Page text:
Valentin Picasso Risso, Assistant Professor
Department of Agronomy
UW-Madison College of Agricultural and Life Sciences
3:09 – Total Time
0:16 – What is kernza?
0:35 – The many uses
0:47 – Where did it come from?
1:12 – Wisconsin
1: 57 – Grain market
2:37 – More information
2:59 – Lead out
Sevie Kenyon: The growing world of kernza wheat, we’re visiting today with Valentin Picasso Department of Agronomy, University of Wisconsin-Madison in the College of Agricultural and Life Sciences and I’m Sevie Kenyon. Valentin, you’re working with kernza wheat can you tell us what that is?
Valentin Picasso: So, Kernza it’s a perennial crop, perennial grain and forage crop, so it is a dual purpose crop. You can harvest grain out of it and you can harvest forage out of it and once you plant it you can harvest it for many years.
Sevie Kenyon: Forage is used to feed cows but what do you do with the grain?
Valentin Picasso: The grain it can be used as human food just like wheat; can use it for flour for making bread. You can ferment it and produce beer or other drinks.
Sevie Kenyon: And Valentin, where does this come from?
Valentin Picasso: This plant is originally from central Europe and Asia. It was introduced as a forage crop to the U.S. in the early 1900s and it’s been bred over the last 10 years by The Land Institute in Kansas to increase the size of the seed and they’ve got impressive improvements in grain yield in this crop.
Sevie Kenyon: And here in Wisconsin, what do people know if they’re interested in this?
Valentin Picasso: The main interest here in Wisconsin comes from farmers who want to have a flexible crop that they can use for harvest grain but at the same time they may have some dairy or beef. Farmers who have cattle and they want be able to harvest forage or to graze this crop. So, we’re doing research on what’s the impact of grazing on the grain production and you can either graze it in the spring, graze it in the fall before or after the grain harvest. And so, it produces a lot of forage and a lot of biomass, but at the same time you can harvest grain which is what everybody wants.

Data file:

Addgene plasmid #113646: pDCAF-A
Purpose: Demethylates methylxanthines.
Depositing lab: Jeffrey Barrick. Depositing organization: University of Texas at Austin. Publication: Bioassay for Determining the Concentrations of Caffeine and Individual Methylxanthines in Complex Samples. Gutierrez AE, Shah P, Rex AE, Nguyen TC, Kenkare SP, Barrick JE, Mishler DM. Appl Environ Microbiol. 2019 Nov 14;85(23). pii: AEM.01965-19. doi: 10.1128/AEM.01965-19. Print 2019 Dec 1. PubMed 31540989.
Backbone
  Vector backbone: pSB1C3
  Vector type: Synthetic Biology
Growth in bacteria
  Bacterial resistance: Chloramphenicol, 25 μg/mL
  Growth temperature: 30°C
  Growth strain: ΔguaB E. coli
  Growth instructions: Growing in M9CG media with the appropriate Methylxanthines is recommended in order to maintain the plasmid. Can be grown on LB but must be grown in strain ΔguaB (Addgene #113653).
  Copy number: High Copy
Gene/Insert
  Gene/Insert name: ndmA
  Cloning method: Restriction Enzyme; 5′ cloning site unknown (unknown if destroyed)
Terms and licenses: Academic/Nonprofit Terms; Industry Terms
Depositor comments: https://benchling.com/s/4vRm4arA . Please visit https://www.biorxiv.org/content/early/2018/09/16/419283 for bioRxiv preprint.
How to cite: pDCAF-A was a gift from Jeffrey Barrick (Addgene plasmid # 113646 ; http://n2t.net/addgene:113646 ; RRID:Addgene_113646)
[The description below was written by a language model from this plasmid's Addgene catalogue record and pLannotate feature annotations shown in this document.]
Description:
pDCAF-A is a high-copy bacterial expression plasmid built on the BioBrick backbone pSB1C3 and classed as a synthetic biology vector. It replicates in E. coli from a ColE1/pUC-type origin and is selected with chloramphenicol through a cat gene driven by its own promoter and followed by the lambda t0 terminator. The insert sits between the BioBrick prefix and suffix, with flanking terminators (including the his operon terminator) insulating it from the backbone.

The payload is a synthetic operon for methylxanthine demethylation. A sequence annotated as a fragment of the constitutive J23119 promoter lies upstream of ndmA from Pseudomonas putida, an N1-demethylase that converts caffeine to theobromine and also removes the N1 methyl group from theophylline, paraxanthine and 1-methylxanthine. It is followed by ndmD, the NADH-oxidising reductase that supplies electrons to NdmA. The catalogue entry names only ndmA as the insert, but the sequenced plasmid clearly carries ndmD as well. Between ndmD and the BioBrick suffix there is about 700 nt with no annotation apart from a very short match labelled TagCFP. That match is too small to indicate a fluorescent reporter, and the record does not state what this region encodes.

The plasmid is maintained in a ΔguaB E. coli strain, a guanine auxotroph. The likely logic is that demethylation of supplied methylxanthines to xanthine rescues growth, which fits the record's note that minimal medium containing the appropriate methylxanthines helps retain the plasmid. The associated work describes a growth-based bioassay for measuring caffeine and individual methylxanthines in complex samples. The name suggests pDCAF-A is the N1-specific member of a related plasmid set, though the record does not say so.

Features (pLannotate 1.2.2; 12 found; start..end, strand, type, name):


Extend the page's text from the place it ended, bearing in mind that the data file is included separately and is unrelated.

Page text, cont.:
Sevie Kenyon: What is the market for the grain?
Valentin Picasso: There’s a lot of interest right now on that grain. For instance, there’s Patagonia Provisions which is a food company, it has just produced what they call “Long Root Beer which is basically a beer brewed out of kernza grain. Recently General Mills also announced that they are going to incorporate perennial grain into some of their products. And then there is a lot of restaurants and bakeries in the area where they are serving as part of their menu or as part of their baked goods products with kernza.
Sevie Kenyon: Valentin, is there a place people can go for more information?
Valentin Picasso: Plovgh’s website www.plovgh.com that’s plovgh, and they have all the information about what is kernza and how you can grow it and how you can get the seed. Also, they University of Wisconsin-Madison here in the Agronomy Department you can contact us and we can provide information.
Sevie Kenyon: We’ve been visiting with Valentin Picasso Department of Agronomy, University of Wisconsin-Madison in the College of Agricultural and Life Sciences and I’m Sevie Kenyon.
This entry was posted in Economic and Community Development, Food Systems, Greenhouses, Healthy Ecosystems, Plant Germplasm Lab, Podcals and tagged Agronomy, alternative, crops, diversity, Kernza, niche, sustainable by skenyon. Bookmark the permalink.